Exactly on this day, five years back, the Congress shocked the NDA, pipping it to the post in the Lok Sabha polls. Will it be able to pull it off this year too?
“Yes, we can. Yes, we will.” That is the refrain from the Congress camp.
In the backdrop of this confidence, the Congress core group, which includes Prime Min-ister Manmohan Singh, Congress president Sonia Gandhi and Union Minister Pranab Mukherjee, met on Wednesday to take stock of the party’s performance in the five-phase election.
“We are expecting around 220-225 seats and are sure that automatically we will get new allies,” said a Congress leader after the meeting.
Over the last two days, party leaders have claimed that the Congress will get about 180 seats on its own and allies will bring in another 45-50. That figure itself, they feel, will attract support from members of the Third Front and other parties that haven’t joined a camp yet. The Left, they felt would either lend support or stay neutral.
However, a more conservative estimate puts the party tally between 150-160. In such a scenario, it would be touch-and-go in the race for the single largest party this year.
The big question facing the Congress is which parties would help it reach the magic figure of 272?
For one, it would mop up the Indepen-dents and one or two member parties whose numbers could collectively bring about 12 to 24 seats.
For the rest, the Congress will either have to match the irreconciliables or make some tough choices. For instance, will it be the Left or the Trinamool in West Bengal? The DMK or the AIADMK in Tamil Nadu? Lalu-Paswan or Nitish Kumar in Bihar?
BJP: 217 for NDA
The BJP’s own survey put the party’s tally at 166 and that of the NDA at 217, differing with the results of the surveys, shown by the TV channels at the end of the fifth and final phase of polling.
The party’s survey, which was undertaken by psephologist G.V.L. Narasimha Rao, put the Congress’ tally at 139 and its allies at 35, taking the UPA’s tally to 214.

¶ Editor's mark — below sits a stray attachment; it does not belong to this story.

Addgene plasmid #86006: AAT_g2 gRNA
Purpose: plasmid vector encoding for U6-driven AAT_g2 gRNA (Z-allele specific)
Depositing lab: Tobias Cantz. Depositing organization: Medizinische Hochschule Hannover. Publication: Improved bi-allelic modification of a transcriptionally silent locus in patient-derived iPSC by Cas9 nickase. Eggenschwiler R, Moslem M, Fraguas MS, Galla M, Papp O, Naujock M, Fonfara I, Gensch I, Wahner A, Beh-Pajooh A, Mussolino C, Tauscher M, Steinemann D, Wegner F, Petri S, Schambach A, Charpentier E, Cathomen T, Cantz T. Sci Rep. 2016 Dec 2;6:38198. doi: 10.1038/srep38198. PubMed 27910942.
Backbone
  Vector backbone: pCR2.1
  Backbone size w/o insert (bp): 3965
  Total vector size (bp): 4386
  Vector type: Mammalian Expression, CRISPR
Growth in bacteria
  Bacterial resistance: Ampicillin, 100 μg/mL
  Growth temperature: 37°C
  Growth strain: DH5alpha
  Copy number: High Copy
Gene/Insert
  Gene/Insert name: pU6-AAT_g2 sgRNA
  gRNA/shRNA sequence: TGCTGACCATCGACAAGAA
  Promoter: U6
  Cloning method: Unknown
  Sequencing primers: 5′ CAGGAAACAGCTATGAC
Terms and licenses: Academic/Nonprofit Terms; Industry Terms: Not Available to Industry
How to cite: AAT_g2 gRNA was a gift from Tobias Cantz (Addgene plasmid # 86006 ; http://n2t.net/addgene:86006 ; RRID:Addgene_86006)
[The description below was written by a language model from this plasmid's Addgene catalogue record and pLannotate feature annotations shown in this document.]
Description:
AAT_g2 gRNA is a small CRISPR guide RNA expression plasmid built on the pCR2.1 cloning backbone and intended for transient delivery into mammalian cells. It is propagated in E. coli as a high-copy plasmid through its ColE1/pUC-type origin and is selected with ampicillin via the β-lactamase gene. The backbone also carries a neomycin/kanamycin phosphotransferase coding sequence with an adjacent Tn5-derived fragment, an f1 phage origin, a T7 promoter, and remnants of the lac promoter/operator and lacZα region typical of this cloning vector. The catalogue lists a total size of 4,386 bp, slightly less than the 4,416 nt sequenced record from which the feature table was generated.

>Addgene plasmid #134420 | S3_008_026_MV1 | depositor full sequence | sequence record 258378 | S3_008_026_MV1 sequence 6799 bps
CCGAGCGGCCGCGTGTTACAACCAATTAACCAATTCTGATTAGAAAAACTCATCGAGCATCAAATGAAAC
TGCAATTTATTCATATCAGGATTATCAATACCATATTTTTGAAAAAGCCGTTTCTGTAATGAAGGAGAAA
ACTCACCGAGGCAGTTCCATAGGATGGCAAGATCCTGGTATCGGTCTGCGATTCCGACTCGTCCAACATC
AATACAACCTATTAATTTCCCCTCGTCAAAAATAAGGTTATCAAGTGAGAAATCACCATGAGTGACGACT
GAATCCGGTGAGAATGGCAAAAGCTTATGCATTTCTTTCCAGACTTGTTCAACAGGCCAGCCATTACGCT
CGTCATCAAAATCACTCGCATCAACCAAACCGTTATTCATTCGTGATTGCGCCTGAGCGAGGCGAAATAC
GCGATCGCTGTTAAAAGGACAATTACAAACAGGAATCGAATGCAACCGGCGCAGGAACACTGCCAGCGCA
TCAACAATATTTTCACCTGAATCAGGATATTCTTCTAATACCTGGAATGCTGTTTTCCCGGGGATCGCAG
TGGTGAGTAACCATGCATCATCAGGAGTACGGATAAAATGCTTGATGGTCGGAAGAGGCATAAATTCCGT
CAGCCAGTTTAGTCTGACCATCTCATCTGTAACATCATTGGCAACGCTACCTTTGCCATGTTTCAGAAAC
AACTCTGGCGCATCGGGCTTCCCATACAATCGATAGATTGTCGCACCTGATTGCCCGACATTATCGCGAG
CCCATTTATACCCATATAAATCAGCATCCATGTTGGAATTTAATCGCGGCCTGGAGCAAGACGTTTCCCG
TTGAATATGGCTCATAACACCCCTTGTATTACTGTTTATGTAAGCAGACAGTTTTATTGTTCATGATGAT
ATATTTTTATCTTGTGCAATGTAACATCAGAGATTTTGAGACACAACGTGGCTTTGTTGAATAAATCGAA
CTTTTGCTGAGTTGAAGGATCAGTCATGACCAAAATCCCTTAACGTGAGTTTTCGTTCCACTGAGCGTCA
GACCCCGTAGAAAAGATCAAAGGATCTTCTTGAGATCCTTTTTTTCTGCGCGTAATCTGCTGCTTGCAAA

Dismissing the thumbs up given to the Congress by the TV channels, Rao briefed senior BJP leaders including party’s prime minister candidate L.K. Advani and chief strategist Arun Jaitely about his findings.
According to the BJP’s survey, the Left would get 37. It won 61 it won in 2004.
In the key state of Uttar Pradesh, the Mayawati-led BSP would win between 20 to 22 seats, while the Samajwadi Party would get no more than 20. On the other hand, the BJP would win 22 seats on its own and its ally, Rashtriya Lok Dal, would get five seats.
Among other keys states, the BJP survey put the Congress’ tally in Andhra Pradesh at 18, while the TDP and its allies would get 20. The TRS was expected to win five seats.
In Maharashtra, the BJP-Shiv Sena combine would get 27 of the 48 seats. The NCP and the Congress would get 20 each, Rao said.
In Assam, where the TV channels predicted a win for the Congress, the BJP survey put the saffron party’s tally at five and that of its ally, Asom Gana Parishad, at four.
As for other parties who are seen as game changers in this election, the AIADMK and its allies were expected to win 28 seats in Tamil Nadu. The DMK and its ally, Congress, would get 10 seats. The BJP too was projected to win a single seat, possibly Ramanathapuram.